You may doubt the following observation only if you have not, as I have, been in almost every possible business and industry in hundreds of organizations all over the world. My observation is as predictable as the accuracy of a Swiss watch. A safety management system’s injury-prevention performance is directly related to the value (or absence of value) senior management place on safety. An important question addressed here is how should senior management demonstrate their support for safety as a value?

Senior management perceives usually perceives they are demonstrating involvement and support for safety when they are “looking at the organization’s data.” Unfortunately, as impressive as data analysis and presentation technology has become, providing senior managers with a method for reviewing safety data in a few seconds undermines the creation of safety as an organizational value and promotes the misperception that management supports employee safety. 


In the early seventies, I worked as a performance improvement consultant in many manufacturing facilities across America. One thing I heard repeatedly from frontline employees was stories about company founders that visited the plant every day. The founder would stop and talk with everyone. Employees would say, “He knew the names of everyone who worked here. He knew the names of employees’ wives and children. He knew the histories of their lives.”

Employees talked about this person fondly; his behavior encouraged them to do their best – not because of production goals or financial encouragements, but because they were performing in the context of friendship and mutual respect. Talking and listening to employees communicates and encourages a bond; the bond is one surrounding the accomplishment of performance objectives important to the success of the company.


I have always been baffled by the word “deep” when applied to a person. I think it is used to describe someone who says cryptic and abstract things about themselves; they use words and phrases that sound authentic but they are constructed to have an effect. “Deep” people are attempting to differentiate themselves from the herd; they want to sound exotic and mystical. They want the words they use to have multiple meanings that are difficult to pin down precisely.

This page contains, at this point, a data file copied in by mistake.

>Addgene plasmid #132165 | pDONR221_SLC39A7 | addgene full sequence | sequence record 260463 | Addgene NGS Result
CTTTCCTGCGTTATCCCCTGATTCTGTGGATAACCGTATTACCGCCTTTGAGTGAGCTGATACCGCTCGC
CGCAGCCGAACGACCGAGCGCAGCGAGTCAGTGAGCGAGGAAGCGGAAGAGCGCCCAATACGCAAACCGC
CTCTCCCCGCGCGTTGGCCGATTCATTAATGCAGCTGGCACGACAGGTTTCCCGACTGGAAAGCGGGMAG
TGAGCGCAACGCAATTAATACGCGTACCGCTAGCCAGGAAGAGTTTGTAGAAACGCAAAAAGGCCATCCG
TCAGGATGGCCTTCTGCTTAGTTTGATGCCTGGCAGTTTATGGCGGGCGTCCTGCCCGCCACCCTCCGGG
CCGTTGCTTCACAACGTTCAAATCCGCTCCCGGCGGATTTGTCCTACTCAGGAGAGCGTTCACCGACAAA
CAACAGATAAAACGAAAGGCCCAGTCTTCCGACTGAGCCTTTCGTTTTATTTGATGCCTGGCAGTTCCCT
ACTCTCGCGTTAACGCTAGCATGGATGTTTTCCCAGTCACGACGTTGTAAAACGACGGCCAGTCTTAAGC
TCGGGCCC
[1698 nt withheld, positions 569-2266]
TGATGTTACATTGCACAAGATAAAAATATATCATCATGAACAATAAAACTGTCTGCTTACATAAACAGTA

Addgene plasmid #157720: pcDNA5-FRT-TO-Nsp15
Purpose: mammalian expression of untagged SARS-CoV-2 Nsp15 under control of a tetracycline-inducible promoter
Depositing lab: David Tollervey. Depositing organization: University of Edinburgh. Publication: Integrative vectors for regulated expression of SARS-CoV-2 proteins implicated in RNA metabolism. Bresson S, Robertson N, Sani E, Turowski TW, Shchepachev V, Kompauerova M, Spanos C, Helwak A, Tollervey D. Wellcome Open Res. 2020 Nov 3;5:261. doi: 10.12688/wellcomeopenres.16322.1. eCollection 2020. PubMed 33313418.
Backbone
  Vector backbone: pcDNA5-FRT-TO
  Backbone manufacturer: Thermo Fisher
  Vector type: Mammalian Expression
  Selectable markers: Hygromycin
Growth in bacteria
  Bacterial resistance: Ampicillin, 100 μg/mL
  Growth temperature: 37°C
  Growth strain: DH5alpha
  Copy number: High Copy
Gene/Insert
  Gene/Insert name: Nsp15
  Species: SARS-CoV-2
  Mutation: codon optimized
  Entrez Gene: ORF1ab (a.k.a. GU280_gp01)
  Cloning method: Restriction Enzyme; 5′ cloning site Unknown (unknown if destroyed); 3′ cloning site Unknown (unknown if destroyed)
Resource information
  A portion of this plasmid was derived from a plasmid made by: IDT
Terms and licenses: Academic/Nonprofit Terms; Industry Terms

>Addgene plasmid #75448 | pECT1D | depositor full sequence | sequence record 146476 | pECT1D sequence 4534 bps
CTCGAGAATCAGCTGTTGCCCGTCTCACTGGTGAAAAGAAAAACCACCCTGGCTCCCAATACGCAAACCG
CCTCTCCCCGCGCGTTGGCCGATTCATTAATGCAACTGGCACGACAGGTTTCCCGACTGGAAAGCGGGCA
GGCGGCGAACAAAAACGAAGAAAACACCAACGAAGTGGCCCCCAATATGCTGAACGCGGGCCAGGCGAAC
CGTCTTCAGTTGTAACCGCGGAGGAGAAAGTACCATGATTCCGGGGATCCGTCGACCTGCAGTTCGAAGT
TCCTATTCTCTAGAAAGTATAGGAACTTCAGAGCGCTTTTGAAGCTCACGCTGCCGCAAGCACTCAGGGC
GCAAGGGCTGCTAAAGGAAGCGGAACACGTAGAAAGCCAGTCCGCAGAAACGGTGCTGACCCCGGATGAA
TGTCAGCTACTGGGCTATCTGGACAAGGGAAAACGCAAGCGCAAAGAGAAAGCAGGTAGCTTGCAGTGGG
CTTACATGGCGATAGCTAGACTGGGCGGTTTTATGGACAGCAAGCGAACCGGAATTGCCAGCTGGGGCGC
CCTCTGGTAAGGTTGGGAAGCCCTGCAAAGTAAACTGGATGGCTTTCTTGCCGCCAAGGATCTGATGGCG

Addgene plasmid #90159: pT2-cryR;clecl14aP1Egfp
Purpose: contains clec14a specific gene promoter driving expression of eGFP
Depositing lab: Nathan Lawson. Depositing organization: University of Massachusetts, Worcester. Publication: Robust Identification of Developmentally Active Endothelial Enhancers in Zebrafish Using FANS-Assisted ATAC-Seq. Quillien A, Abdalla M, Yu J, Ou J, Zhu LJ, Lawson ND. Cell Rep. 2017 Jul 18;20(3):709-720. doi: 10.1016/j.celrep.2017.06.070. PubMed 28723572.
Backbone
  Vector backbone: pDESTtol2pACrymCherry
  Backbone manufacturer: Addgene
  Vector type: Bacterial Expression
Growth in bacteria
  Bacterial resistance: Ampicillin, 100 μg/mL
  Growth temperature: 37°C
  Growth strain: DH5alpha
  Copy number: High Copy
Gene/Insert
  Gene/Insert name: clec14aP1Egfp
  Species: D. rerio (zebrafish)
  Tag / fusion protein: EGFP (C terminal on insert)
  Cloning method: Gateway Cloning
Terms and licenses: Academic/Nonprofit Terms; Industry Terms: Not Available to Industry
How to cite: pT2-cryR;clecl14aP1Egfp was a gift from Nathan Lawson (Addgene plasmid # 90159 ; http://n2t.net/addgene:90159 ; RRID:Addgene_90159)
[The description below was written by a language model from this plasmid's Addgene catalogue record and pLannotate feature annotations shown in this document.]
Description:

The phenomenon that drives the confusion around understanding ourselves and others—the mysticism that surrounds romantic descriptions of personalities—is related to the language we use to discuss and describe what ourselves and others do. Complex words are really meant to summarize the observation of multiple human behaviors that are all similar and collectively can describe those similar behaviors. For example, 10 similar behaviors describe a supervisor’s statement, “Jim is unenthusiastic about his work.”


In Part 1 of this series, I pointed out the value of creating Behavior Based Safety teams to eliminate employee disinterest, demotivation, and disengagement in a Behavior Based Safety (BBS) process. A traditional BBS process creates functional silos—senior leaders, supervisors, support staff, steering committees, and observers all have specific tasks within the process. Restricting training and experience to specific groups eliminates the benefits of interdisciplinary, cross-functional development. Cross-training has for many years proven to increase the performance capital of employees. Employees who are not participants in any of these functional silos can feel excluded and disengaged.